Entries from: agosto 2010

On Guano and Dependency Theory

Latin American intellectual historians have too often bypassed economic thinking. It suffices to browse the Cambridge History of Latin America or the Oxford Book of Latin American Essays to appraise how orphaned economic ideas have been in our region. This “economic illiteracy” works as an incentive to eschew rawly factual but nonetheless complex relationships that took place in our region’s material life, thus hindering any comprehensive grasp of what really happened and still goes on.


I once  received a courteous e-mail from  one of my American  editors. I cannot resist quoting an excerpt:

“As an ordinary American, I don’t know very well what it [‘indigenism’] means or connotes. It’s apparently a term that has come to have a lot of connotations in Latin America. To a native English-speaking reader like myself trying to make sense of it, the word ‘indigenous’ suggests native peoples—that is, the people who inhabited Latin America before the Spanish explorers ever arrived there. A word like ‘indigenism’ might suggest that they—the people who lived there before the Spanish ever arrived—should have greater influence in modern politics. But obviously the fact that there is a new word also suggests that maybe the word means something more complex and modern—for example, that there is a modern culture, perhaps intertwined, involving both the originally-indigenous peoples and whatever influences have occurred since.·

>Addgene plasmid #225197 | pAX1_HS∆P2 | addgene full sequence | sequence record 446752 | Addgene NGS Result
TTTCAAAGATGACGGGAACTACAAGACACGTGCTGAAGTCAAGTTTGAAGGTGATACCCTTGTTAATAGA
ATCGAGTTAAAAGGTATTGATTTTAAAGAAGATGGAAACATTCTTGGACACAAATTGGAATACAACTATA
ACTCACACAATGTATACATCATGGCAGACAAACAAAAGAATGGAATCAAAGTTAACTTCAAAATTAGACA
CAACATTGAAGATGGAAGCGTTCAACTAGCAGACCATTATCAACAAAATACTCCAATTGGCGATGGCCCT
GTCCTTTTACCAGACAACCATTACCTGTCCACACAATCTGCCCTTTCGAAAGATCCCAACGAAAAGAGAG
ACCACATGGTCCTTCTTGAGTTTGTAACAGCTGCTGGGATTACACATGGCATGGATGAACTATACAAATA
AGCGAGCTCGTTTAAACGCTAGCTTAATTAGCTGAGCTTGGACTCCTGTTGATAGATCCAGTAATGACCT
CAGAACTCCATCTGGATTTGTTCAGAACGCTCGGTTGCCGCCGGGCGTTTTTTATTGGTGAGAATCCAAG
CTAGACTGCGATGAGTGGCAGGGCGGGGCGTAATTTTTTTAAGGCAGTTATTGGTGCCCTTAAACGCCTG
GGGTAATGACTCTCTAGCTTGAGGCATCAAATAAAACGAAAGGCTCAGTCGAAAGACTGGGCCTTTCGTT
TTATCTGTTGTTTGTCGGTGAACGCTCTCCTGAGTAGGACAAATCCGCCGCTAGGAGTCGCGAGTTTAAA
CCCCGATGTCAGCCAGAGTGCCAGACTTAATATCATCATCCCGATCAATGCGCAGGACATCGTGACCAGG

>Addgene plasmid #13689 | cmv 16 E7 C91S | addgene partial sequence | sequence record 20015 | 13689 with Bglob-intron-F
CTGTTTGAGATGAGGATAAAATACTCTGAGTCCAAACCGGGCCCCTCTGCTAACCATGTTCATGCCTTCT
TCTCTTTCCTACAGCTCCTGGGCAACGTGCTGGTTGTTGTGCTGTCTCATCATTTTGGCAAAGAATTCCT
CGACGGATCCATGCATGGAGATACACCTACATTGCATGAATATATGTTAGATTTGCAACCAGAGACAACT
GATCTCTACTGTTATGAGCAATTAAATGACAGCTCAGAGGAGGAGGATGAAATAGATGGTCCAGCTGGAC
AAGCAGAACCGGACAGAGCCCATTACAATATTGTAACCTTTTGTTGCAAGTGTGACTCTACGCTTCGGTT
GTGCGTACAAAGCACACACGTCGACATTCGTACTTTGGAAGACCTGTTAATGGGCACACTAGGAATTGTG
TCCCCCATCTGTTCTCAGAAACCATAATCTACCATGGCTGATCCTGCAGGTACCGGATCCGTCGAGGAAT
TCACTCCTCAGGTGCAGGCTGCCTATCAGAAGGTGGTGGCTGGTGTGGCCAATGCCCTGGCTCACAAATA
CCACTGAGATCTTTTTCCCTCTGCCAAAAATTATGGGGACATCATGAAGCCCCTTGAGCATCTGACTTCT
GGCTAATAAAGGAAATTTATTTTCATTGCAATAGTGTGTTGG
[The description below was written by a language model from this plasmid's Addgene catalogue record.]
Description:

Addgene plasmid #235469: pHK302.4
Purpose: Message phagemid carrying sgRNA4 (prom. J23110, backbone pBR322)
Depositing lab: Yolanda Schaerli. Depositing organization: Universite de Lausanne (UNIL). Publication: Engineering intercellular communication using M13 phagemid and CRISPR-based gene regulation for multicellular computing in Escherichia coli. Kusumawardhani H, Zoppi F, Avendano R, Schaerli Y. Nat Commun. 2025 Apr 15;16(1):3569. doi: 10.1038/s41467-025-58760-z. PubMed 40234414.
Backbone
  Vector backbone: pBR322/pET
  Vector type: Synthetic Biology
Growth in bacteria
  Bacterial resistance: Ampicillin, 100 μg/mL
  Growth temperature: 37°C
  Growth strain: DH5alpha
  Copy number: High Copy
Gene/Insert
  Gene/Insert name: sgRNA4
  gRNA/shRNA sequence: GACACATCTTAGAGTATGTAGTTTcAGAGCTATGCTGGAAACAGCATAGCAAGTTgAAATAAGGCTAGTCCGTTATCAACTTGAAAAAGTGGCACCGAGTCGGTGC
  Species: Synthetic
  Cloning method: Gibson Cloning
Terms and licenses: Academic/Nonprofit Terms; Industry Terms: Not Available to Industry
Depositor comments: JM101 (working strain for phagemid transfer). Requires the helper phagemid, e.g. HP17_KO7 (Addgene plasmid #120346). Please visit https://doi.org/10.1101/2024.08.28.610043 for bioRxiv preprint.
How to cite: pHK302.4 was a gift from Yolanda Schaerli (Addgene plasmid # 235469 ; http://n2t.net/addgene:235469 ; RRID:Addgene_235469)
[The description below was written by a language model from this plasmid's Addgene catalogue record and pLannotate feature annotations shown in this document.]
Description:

Consider the following assertion: “Joseph Conrad is the author of the most penetrating imaginative effort to understand a Latin American ambiance ever produced in contemporary English literature.”


Redistributionism is a spontaneous feeling”, wrote Bertrand de Jouvenel back in 1951.( 2) “This, like so many spontaneous assumptions of the human mind, is an error.” Still,   populist-inspired nationalizations keep coming back to our redistributionist countries with ever growing symbolic and emotional power.


Measured up against post-war era “Keynesian goals”, and compared with French and British nationalizations, how much have Latin American nationalizations contributed, if anything, to consumption and investment on the demand side? How productive on the supply side? Have they helped increase employment or ensured conditions for long-term growth? How well have they fared in developing national infrastructure? Have they really improved the export performance of their countries?


By maliciously postponing a sentence, arbitrary denegation of hearings creates powerful economic incentives for all kinds of pay-offs, at all levels of the system, from courtrooms to cell blocks.